Astronomers Just Discovered New Galaxies at the Edge of the Observable Universe
Astronomers just got lucky.
A pair of ancient galaxies residing at the very edge of space and time were just discovered by a team of astronomers and scientists, hiding behind a thick veil of cosmic dust, according to a recent study published in the journal Nature.
The obscured galaxies came into being more than 13 billion years ago, roughly 800 million years after the Big Bang that gave life to the universe as we know it. And, there may be even more ancient objects lying in wait for us to pick out from the clutter of the universe's messy beginnings.
Ancient galaxies from the dawn of the universe
It was sheer luck that the team of scientists saw the haunting spectral signals from the two galaxies. This incredible feat was accomplished by a team of frontier scientists led by Yoshinobu Fudamoto the National Astronomical Observatory of Japan (NAOJ), who is also an astronomer at the Research Institute for Science and Engineering at Waseda University, Japan. The team was looking at neighboring (younger) galaxies that shine far brighter in ultraviolet (UV) light, when they noticed something extra. And the "serendipitous discovery of these two dusty galaxies" at the very edge of the known universe "shows that our current (UV-based) census of very early galaxies is still incomplete," according to the recent study.
And it was November 2019 when Fudamoto and his colleagues witnessed the galaxies lurking in an extremely distant era of the universe by employing the Atacama Large Millimeter / submillimeter Array (ALMA), which is a highly-sensitive interferometer in Chile. ALMA can observe objects at colossal distances, peering through dusty environments to glimpse objects that exist in the ancient epoch of the cosmos called the "cosmic dawn" or the "epoch of reionization," when the very first galaxies and stars came into being.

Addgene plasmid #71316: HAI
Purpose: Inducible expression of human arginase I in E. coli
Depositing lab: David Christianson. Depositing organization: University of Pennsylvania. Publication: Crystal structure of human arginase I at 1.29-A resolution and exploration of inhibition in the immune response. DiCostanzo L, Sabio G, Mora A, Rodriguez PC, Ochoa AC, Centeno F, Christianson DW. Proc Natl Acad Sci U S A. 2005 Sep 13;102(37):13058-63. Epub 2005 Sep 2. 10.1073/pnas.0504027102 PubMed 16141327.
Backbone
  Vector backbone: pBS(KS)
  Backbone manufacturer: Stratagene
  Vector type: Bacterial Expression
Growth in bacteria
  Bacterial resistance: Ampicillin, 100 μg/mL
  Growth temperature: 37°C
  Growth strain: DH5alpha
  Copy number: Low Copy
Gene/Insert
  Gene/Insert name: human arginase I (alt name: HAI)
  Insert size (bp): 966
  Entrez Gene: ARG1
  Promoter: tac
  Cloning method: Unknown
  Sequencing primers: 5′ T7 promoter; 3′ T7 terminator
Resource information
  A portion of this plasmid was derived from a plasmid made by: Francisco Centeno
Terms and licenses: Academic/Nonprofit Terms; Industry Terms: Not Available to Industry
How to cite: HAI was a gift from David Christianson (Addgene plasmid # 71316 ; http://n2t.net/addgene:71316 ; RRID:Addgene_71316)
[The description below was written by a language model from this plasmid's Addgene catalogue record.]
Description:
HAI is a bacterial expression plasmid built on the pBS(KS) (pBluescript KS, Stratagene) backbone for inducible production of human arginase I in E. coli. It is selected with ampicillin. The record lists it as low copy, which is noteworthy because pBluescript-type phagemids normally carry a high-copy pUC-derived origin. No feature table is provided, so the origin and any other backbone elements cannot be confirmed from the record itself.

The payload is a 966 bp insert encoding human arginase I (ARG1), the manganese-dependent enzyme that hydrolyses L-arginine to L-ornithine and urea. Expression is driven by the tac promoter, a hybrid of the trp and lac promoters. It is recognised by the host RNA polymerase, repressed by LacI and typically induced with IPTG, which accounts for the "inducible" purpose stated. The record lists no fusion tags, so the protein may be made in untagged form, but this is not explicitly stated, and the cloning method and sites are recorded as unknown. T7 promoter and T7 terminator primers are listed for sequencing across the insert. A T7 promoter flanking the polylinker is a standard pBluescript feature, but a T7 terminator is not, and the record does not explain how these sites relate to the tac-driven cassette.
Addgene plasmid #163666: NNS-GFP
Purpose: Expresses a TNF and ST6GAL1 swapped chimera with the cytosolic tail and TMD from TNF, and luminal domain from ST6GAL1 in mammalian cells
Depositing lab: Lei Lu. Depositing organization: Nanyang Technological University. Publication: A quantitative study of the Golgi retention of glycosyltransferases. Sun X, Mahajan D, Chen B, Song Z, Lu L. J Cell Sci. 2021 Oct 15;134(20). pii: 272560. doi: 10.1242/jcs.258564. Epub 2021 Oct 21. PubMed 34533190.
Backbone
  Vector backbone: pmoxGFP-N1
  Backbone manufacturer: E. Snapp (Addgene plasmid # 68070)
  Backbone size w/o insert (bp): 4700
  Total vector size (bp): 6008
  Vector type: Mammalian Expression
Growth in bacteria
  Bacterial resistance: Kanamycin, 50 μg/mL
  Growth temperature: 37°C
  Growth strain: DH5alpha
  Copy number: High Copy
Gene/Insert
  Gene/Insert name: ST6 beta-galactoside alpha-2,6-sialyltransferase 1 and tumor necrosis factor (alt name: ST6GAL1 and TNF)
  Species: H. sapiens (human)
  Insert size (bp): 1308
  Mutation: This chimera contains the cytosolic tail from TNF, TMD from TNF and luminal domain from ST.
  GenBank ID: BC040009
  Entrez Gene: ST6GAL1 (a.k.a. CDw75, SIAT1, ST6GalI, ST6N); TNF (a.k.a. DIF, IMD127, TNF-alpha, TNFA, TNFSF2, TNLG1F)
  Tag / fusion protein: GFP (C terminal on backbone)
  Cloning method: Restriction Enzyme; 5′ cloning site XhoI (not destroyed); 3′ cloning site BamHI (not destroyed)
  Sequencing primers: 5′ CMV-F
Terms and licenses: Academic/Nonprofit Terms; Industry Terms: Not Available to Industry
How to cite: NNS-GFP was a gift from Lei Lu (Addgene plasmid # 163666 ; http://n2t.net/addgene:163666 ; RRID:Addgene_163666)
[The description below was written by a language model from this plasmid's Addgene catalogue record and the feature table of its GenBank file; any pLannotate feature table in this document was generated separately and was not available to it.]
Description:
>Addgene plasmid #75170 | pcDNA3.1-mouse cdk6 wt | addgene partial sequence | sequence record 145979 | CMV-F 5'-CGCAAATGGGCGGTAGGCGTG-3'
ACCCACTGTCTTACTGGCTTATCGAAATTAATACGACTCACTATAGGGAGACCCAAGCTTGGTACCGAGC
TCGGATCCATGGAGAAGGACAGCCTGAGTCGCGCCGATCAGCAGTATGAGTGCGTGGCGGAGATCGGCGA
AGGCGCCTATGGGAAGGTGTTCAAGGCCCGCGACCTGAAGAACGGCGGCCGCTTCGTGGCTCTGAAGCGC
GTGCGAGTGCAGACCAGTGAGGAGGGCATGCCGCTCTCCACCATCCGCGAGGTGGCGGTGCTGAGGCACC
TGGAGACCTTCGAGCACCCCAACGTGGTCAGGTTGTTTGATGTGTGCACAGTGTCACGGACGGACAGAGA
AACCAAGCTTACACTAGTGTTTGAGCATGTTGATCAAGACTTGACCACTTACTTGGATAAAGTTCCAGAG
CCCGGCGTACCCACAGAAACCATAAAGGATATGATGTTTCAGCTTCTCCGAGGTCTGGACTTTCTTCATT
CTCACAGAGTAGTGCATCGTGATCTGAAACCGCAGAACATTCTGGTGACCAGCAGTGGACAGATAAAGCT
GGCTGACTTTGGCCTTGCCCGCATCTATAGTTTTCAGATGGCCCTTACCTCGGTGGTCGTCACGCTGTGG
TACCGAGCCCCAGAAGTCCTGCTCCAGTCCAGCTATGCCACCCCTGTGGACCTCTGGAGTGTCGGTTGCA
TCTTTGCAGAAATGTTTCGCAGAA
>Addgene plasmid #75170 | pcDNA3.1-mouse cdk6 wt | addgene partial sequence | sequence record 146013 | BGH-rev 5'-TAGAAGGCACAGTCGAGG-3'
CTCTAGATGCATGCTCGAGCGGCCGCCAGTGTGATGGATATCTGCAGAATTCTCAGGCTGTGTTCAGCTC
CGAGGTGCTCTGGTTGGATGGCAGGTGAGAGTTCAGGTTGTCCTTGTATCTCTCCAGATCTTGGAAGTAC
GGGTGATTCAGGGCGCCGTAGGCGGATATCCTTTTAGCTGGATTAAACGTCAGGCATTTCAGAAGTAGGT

This could transform the way we model the early universe
Part of a larger ALMA program called Reionization-Era Bright Emission Line Survey (REBELS), Fudamoto and his team have studied 40 luminous galaxies that existed in this nascent age of the universe. The team was observing two target galaxies, called REBELS-12 and REBELS-29, when they spotted blurry patterns of extra emissions emanating from a location several thousand light-years farther than the known brighter galaxies. Further observations confirmed that this team of astronomers and scientists was, in fact, staring at the faces of two previously unknown galaxies that had been hiding behind thick clouds of cosmic dust. They were subsequently named REBELS-12-2 and REBELS-29-2, and are invisible to both optical and UV light. ALMA could only detect them because of its heightened sensitivity to far-infrared wavelengths.
And so far, the discovery suggests that up to one in five galaxies residing in the time of the cosmic dawn could be lurking behind dark clouds of cosmic dust, which could transform the way we model star and galaxy formation during this ancient era of the universe. Fudamoto and his team think that "a blind, wide-area survey for such sources is required in the future," according to the study. "These surveys must observe substantially deeper than had been envisioned previously to sample the fainter dust-obscured, but otherwise 'normal' galaxies such as REBELS-12-2 and REBELS-29-2." It's incredibly satisfying to know that at the very dawn of the universe, entire galaxies teeming with stars were already thriving, only 800 million years after the Big Bang.